The bill, known as the “Bella Evangelista and Tony Hunter Panic Defense Prohibition and Hate Crimes Response Amendment of 2020,” would ban the use of the gay and trans “panic” defense in criminal cases where an LGBTQ individual is a victim of a bias crime.
The most recent bill was introduced in September 2019 in response to calls from local advocates who argued that the defense tactic amounts to victim-blaming.
Several other states have successfully passed similar legislation, which made it all the more curious when the Council did not move forward with the legislation.
Among the groups pushing for the legislation were the ANC Rainbow Caucus, a collective comprised of the out LGBTQ Advisory Neighborhood Commissioners in all eight wards.
In a November email, Japer Bowles, a Ward 1 ANC Commissioner and the chair of the caucus, implored councilmembers to move forward with the legislation so that it could pass before the end of the year, during the current Council session.
“Although likely to be re-introduced if not enacted, this continued delay for a bill that presumptively has unanimous support is asinine and disrespectful of the work that advocates have done,” Bowles said in an email to members of the Judiciary Committee and Council staff.
The Council held a markup session on the bill last Monday, passing the bill unanimously and setting it up for first and second readings at meetings of the full Council on Dec. 1 and Dec. 15.
All five members of the Judiciary Committee expressed support for the bill.
“While any crime can undermine a victim’s sense of security and well-being, hate crimes are especially disturbing,” Judiciary Committee Chairman Charles Allen (D-Ward 6) said at last week’s hearing. “The victims of hate crimes are, according to the American Psychological Association, more likely to experience post-traumatic stress, safety concerns, depression, anxiety and anger than victims of crimes and bias.
“Additionally, hate crimes affect not only the specific individual target, but they send a message to an entire group of people that they are unwelcome or unsafe,” he added. “Panic defenses are legal defenses that judges or juries to find that a victim’s traits or characteristics are to blame for a defendant’s conduct.”
Councilmember Brooke Pinto (D-Ward 2), the newest councilmember, who won a special election earlier this summer, noting that research shows that one in five gay, lesbian, or bisexual people, and one in four transgender people, will experience a hate crime at some point in their lifetimes.
“This legal strategy frequently draws on stigmas particular to the LGBTQ+ community, their sexualities or genders to justify horrific violence against these individuals. The defense is rooted in homophobia and transphobia,” she said. “Let me say categorically that there is no place for any type of crime in the district and there are certainly no place for bias-motivated hate crimes in our city. But this important bill no longer will defendants be able to justify, excuse or mitigate their violent and egregious, unacceptable conduct with this bill.”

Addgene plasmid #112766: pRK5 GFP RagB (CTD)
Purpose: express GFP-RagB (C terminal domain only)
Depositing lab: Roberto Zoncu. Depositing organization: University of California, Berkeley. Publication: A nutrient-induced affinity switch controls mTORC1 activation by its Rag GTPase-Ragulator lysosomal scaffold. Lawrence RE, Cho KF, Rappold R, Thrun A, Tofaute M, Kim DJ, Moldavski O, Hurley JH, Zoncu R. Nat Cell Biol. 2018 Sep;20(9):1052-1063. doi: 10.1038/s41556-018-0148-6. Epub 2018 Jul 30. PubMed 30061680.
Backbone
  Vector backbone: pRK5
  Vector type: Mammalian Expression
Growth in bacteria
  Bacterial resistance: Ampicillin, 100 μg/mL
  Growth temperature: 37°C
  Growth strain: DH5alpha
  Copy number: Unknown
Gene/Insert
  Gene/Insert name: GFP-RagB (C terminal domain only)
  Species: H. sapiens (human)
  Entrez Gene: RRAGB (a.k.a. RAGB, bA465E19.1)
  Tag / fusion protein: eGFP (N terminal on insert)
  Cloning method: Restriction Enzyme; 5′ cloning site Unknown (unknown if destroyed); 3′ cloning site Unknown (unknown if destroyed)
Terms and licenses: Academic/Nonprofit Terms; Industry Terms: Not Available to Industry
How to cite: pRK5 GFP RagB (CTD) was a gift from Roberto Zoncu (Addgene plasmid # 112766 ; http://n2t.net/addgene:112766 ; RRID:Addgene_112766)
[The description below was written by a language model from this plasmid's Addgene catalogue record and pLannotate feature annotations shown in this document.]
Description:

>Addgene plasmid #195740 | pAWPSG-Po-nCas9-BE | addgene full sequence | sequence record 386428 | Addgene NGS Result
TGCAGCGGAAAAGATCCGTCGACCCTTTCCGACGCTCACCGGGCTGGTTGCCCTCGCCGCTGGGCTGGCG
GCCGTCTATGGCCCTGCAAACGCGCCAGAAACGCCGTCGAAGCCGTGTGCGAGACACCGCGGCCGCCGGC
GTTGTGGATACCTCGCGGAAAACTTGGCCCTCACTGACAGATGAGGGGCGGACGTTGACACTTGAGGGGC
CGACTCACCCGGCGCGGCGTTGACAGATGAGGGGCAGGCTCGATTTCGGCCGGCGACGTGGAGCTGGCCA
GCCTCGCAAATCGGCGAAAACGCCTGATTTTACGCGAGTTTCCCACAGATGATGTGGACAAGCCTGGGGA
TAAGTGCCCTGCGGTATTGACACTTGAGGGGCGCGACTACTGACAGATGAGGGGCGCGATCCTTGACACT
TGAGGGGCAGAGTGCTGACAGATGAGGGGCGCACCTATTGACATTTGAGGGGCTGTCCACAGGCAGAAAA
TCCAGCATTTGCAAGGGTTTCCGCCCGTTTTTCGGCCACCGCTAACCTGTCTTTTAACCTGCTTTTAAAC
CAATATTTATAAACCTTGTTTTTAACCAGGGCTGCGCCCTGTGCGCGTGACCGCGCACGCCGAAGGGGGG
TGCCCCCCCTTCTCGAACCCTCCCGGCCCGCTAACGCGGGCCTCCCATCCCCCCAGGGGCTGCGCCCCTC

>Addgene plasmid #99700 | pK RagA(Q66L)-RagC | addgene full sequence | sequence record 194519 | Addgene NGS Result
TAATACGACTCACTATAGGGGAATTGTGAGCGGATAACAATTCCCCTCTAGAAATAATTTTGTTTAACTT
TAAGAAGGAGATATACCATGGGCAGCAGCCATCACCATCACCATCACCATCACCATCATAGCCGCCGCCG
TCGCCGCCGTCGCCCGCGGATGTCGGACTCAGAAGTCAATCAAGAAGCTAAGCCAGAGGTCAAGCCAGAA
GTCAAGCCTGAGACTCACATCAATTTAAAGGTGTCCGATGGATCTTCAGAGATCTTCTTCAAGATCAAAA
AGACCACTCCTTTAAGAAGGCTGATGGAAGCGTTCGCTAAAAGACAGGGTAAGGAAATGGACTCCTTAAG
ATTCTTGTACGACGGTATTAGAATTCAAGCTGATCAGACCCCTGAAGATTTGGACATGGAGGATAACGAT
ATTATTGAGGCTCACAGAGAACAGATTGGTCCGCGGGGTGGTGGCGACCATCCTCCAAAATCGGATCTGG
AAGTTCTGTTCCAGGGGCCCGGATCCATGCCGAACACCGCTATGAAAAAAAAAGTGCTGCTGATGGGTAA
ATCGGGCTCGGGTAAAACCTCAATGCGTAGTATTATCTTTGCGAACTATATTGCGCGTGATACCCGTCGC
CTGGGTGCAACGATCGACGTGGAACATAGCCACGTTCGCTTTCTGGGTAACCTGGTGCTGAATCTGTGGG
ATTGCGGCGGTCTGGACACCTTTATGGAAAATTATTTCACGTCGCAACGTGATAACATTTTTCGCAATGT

Bowles told Metro Weekly in an interview prior to the markup hearing that those within the local LGBTQ community have been frustrated by the slow pace at which the bill has advanced in the 14 months since it was first introduced.
“The people in the community feel like we’ve got our due diligence with this bill,” Bowles said. “We’ve massaged it. We’ve even incorporated it in our campaigns. And it’s really kind of a low-barrier piece of legislation. There’s about a dozen other jurisdictions that have already banned the gay or trans panic defense. So there’s already model legislation out there that councilmembers could literally just copy and paste.”
While he has no doubt that the bill will likely pass by unanimous vote, the question is whether the Council, as currently comprised, will beat a looming deadline before a new Council takes office in January and the bill has to be re-introduced.
“I don’t count my chickens until they’ve hatched,” Bowles said, even as he acknowledged that the members of the Council, including Allen, have been strong allies on past LGBTQ-related measures. “And that’s because this council says a lot of stuff, and the mayor says a lot of stuff, and a lot of it’s just talk, honestly. So unfortunately, it’s going to be a really tight time frame. The council didn’t have to make it such a Herculean task to pass it. They literally had all year.”
But Ward 3 ANC Commissioner Monika Nemeth, the incoming chair of the Rainbow Caucus, conceded that the speed with which the Council could have moved was disrupted by the COVID-19 pandemic and the inability to meet in person.
“The only issue has been, as far as I can tell, in previous conversations I’ve had with Charles Allen, is the Judiciary Committee gets the bulk of the bills at Council. The highest volume of bills when any committee goes through Judiciary,” Nemeth noted. “And so they always have a big workload so that it just takes some time to get through things.”
Nemeth told Metro Weekly she looked forward to the bill being passed before the end of the year, saying she doesn’t expect any councilmember to oppose its final passage.
“I don’t think the bill hasn’t come to fruition out of any maliciousness or any opposition at the council. I think it’s just circumstances that that the Judiciary Committee is overworked. They have a tremendous backlog,” she said. “They have a tremendous volume of bills coming through there. And then COVID certainly complicated just the workflow process, the meeting schedule and such. I think it was just caught up in circumstances. And now as the end of the council period is approaching, they’re scrambling to get things done.”